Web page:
It has been 30 years since Rally Group B was formed. Those who follow the all-terrain race series consider Group B to be the ultimate moment for the sport. Those who don’t follow rally car racing should just know the Group B was like rally’s Woodstock — a short period that will forever be a legend.
This was a time when cars were so small and powerful that the slightest bump sent them airborne. Ultra low homologation standards meant manufacturers could create purpose-built cars to race Group B and only needed to send a handful to the streets. Lawlessness was so ramped that even spectators and photographers would be standing in the middle of a path just as it would be cut by a screaming Audi quattro S1 or Lancia 037.
This out of control speed created tremendous excitement around the sport, but there plenty were also plenty of fatalities to drivers and bystanders. The only way to regain control was to eliminate the group completely in 1986.
Now all of this is back…sorta.
Over the weekend, the BBC aired a documentary called “Madness on Wheels: Rallying’s Craziest Years”. While it is not available in the U.S. (at least by legal means,) it was created by the same team that put together the high-quality documentary “Grand Prix: The Killer Years”. Since that aired on the Velocity Channel (formerly HD Theater) we are willing to bet they’ll try to import this one, too. Just like the Grand Prix doc, the Group B retrospective is being praised for bringing the full gravity of the excitement and tragedy of the race series to television.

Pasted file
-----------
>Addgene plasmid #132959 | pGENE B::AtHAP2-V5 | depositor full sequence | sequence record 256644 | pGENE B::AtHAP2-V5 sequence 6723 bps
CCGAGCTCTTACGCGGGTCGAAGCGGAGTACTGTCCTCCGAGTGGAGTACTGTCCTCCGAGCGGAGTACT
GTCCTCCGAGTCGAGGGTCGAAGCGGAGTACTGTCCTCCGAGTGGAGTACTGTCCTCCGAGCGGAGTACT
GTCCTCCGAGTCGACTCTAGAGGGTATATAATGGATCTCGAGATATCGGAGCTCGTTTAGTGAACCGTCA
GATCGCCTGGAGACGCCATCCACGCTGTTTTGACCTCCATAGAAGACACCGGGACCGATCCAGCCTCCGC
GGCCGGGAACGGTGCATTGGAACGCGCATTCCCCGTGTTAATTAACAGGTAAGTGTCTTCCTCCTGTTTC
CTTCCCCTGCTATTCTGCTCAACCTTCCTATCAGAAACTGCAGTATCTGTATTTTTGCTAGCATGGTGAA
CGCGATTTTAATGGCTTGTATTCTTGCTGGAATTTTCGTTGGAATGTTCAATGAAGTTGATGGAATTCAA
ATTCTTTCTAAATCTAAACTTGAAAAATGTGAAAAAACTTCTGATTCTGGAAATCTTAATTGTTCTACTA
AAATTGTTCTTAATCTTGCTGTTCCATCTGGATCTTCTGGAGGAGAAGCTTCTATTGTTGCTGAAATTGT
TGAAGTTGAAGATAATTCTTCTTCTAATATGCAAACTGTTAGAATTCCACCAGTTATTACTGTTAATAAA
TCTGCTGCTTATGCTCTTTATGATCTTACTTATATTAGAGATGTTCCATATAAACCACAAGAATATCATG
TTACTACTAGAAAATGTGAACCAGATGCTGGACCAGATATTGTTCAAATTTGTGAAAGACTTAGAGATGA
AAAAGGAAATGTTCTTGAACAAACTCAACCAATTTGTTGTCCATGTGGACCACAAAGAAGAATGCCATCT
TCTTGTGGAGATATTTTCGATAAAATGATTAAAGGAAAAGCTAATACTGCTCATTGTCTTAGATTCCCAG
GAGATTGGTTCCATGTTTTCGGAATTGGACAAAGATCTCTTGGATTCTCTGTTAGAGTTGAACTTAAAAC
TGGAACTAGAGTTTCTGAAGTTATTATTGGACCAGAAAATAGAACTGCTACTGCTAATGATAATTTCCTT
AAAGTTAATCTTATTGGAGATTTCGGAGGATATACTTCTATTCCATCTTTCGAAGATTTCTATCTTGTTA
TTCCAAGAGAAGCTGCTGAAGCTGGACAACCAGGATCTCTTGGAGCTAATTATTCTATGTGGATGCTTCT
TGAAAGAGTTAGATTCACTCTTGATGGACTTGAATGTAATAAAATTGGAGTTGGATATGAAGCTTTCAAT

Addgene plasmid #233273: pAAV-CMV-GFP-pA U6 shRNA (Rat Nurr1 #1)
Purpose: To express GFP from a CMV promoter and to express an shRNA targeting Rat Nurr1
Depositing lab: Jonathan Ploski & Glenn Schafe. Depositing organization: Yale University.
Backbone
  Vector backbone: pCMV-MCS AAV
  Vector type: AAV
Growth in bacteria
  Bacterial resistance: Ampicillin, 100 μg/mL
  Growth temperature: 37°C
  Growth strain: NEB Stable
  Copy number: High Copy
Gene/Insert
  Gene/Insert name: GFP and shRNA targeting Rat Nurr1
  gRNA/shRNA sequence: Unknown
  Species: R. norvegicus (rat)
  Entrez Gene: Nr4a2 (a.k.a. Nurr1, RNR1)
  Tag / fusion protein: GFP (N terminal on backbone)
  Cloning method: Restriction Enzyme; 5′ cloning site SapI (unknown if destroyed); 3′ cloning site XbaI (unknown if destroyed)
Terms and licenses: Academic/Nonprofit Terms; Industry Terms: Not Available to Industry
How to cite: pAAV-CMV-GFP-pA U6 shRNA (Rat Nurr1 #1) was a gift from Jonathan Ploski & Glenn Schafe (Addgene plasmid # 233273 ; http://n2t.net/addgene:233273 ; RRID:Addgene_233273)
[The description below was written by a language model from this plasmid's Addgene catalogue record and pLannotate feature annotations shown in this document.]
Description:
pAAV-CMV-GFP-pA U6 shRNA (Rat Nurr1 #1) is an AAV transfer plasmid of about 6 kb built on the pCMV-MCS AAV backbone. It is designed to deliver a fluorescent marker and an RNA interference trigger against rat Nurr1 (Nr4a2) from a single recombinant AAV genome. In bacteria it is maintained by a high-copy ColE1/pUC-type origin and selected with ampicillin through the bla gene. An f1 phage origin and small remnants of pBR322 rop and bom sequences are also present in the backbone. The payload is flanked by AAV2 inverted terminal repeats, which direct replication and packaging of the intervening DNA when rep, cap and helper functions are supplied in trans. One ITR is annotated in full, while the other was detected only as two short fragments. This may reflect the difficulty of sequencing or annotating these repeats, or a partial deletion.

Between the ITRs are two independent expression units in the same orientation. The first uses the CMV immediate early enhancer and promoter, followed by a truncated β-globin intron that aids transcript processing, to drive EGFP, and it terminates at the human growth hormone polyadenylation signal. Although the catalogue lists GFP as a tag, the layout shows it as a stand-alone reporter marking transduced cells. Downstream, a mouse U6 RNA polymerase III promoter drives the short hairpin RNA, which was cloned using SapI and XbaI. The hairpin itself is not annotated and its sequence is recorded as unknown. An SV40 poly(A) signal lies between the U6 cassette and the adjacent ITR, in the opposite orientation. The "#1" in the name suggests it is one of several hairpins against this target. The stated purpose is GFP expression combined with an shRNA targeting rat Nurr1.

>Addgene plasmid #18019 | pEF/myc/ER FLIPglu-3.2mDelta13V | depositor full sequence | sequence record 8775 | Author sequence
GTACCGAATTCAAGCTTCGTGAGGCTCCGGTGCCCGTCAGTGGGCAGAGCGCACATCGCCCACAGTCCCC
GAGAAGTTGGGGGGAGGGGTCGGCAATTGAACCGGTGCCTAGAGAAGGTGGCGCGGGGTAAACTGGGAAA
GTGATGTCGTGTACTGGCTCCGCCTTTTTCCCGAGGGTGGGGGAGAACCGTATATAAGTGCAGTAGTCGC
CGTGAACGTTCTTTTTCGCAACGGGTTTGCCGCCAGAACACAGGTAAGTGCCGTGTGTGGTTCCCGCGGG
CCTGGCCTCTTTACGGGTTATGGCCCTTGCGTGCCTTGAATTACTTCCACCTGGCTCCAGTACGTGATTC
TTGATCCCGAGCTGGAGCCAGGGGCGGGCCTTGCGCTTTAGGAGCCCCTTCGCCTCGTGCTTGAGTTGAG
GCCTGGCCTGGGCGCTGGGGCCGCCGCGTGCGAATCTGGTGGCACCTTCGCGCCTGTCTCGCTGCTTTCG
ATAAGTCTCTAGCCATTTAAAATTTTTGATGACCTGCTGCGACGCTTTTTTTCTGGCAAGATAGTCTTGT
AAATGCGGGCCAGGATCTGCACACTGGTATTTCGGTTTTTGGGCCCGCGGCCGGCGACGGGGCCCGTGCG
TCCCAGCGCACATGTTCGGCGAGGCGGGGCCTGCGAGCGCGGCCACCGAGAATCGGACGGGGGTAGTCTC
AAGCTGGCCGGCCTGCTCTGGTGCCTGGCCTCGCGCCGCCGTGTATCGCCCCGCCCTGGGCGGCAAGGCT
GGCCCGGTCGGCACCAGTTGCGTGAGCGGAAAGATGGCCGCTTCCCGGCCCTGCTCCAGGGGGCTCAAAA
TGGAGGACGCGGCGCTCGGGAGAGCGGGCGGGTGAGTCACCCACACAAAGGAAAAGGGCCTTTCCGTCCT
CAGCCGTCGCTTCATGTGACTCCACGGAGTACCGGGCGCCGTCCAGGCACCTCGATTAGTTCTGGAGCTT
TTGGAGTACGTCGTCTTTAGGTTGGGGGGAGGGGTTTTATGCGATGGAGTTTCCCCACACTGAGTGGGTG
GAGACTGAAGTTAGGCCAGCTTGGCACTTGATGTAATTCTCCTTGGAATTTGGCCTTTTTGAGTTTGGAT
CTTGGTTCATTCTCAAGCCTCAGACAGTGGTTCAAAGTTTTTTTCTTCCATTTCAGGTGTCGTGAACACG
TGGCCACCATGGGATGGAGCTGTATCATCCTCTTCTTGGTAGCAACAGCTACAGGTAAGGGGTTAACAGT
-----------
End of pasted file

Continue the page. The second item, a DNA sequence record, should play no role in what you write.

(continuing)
A good documentary will easily have us make room on the DVR, but what is really exciting are the Group B cars gathering again for a little competitive fun.
This August there will be a reunion of Group B rally cars that will be allowed to run on special circuits created across the U.K. So all those who put down some decent money on eBay just to have a little piece of Group B history now have a reason to take out their toys.
The event will run from August 25-26, so those in England for the Summer Olympics may want to stay a few extra weeks to see the champions of rally racing. The weekend-long event is not only open to Group B cars, but also cars from a few later race classes such as Group A.
Attending this event will not be like anything it was 30 years ago. There will be a lot more rules and barriers to protect the spectators. Then again, do you really want to be only inches away from someone with delusions of being Colin McRae whose only barrier to entry was a winning eBay bid and paying an entrance fee?